Janet woke at midnight just in time to see the sun setting in a perfectly clear sky. It was all she could do to keep from waking David. But she resisted until 6:15. We had breakfast and packed up for another bus ride into the park. On this particular ride we didn’t see many animals (just a few caribou and one fox), but we did see Mount McKinley without a single cloud. Everyone was exclaiming about the view, including Mary, our bus driver-guide, who said in the four years she had been driving the route, she had never seen it so clear.
The mountain is really impressive – huge. From the Eielson Visitor Center (mile 66 on the park road) the mountain is just 37 miles away. Covered with snow, the mountain dominates your view. In the sun it glistened like a pearl.
After we had our fill of the view and took enough pictures, we caught a different bus back to our campground, but had the driver drop us off somewhere around mile 61. We hiked up a steep hillside covered with tundra and sat and ate our lunch with a Denali view. The tundra is truly amazing. From the bus it looks like soft, greenish-brownish velvet. Walking on it is like walking on a thick foam rubber mat. The plants are varied: moss like and many wildflowers only a few of which I know (poppies, blue bells, forget-me-nots, creeping flax). There are occasional patches of willow which are cropped into a mat about a foot high by the grazers. At places it is soft and plush; at others it is dry and crunchy. There are holes into it that are clearly animal homes. In a few places the plant life is missing and there is just gravel.
After lunch we hiked further up to loop over to another ridge for the walk down. As we came over one rise, we looked down into a snow filled draw to see two caribou cooling off on the snow and three more doing the same higher up on the hill. Caribou are not well adapted to the 60-degree days of summer; they prefer colder days. They stood up, but did not run away. In order to not disturb them, we headed back down the hill, out of their sight. Soon we looked back up to see them peering over the ridge at us, silhouetted against the clear sky.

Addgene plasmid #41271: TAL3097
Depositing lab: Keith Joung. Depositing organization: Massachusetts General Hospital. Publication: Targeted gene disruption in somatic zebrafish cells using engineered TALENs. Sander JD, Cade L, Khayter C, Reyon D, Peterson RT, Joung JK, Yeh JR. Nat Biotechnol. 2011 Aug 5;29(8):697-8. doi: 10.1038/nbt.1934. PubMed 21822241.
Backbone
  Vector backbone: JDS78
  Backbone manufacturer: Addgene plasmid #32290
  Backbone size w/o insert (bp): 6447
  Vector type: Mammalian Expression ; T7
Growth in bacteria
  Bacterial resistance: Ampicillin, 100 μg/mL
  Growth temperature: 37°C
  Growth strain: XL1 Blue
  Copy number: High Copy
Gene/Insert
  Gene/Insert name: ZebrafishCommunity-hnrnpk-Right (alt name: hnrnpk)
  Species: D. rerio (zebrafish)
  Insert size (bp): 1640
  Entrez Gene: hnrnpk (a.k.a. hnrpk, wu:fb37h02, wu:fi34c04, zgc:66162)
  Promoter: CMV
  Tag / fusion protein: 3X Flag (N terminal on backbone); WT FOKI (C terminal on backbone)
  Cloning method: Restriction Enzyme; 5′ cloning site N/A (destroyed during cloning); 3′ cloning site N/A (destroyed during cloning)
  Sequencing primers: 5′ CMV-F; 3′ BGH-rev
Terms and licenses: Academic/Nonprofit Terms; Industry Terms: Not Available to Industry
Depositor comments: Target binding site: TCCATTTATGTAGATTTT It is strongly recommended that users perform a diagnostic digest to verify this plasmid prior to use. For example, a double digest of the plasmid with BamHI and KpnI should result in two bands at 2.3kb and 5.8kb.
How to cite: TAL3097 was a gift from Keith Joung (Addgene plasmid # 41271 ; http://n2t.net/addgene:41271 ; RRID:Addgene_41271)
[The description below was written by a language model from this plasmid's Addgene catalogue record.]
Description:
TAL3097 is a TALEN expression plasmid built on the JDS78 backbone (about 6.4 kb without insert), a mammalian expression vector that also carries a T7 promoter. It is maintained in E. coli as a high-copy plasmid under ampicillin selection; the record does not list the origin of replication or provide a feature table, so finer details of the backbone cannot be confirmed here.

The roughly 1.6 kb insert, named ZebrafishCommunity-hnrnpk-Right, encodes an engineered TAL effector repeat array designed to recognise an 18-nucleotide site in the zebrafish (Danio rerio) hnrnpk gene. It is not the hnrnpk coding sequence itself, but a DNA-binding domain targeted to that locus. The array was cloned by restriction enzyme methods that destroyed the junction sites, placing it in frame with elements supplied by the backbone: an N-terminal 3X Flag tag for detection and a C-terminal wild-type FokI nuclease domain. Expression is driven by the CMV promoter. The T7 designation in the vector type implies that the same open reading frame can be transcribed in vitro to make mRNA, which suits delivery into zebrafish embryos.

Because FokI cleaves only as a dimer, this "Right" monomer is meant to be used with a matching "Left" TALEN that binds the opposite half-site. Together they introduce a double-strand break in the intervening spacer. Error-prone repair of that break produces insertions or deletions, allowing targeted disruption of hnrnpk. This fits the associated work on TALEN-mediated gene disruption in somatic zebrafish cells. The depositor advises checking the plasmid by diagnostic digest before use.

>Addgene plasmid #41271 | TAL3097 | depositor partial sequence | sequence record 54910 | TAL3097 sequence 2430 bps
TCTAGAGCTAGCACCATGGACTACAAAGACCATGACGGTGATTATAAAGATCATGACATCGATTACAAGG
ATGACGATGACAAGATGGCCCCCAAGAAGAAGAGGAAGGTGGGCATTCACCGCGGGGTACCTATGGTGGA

We hiked down to a small stream that we were to follow back to the road. There David discovered that he had dropped his water bottle from his pack somewhere. Not wanting to litter, he retraced our steps until he found it. While back up on the hill, he saw the caribou grazing, and as he headed down, I once again saw them peering over the hilltop.
We continued our hike to the road and waited for a bus. Any bus heading back to the park entrance can be flagged down and will pick you up, if they have room. The first bus which came after fifteen minutes was full, but the second one after another fifteen minutes had room. Sitting on the bus after our walk, we realize how much is not being seen as we drive the park road. Incidentally, what was also not to be seen now was Mt McKinley – the clouds had once again moved in and the mountain was so longer visible behind the foothills.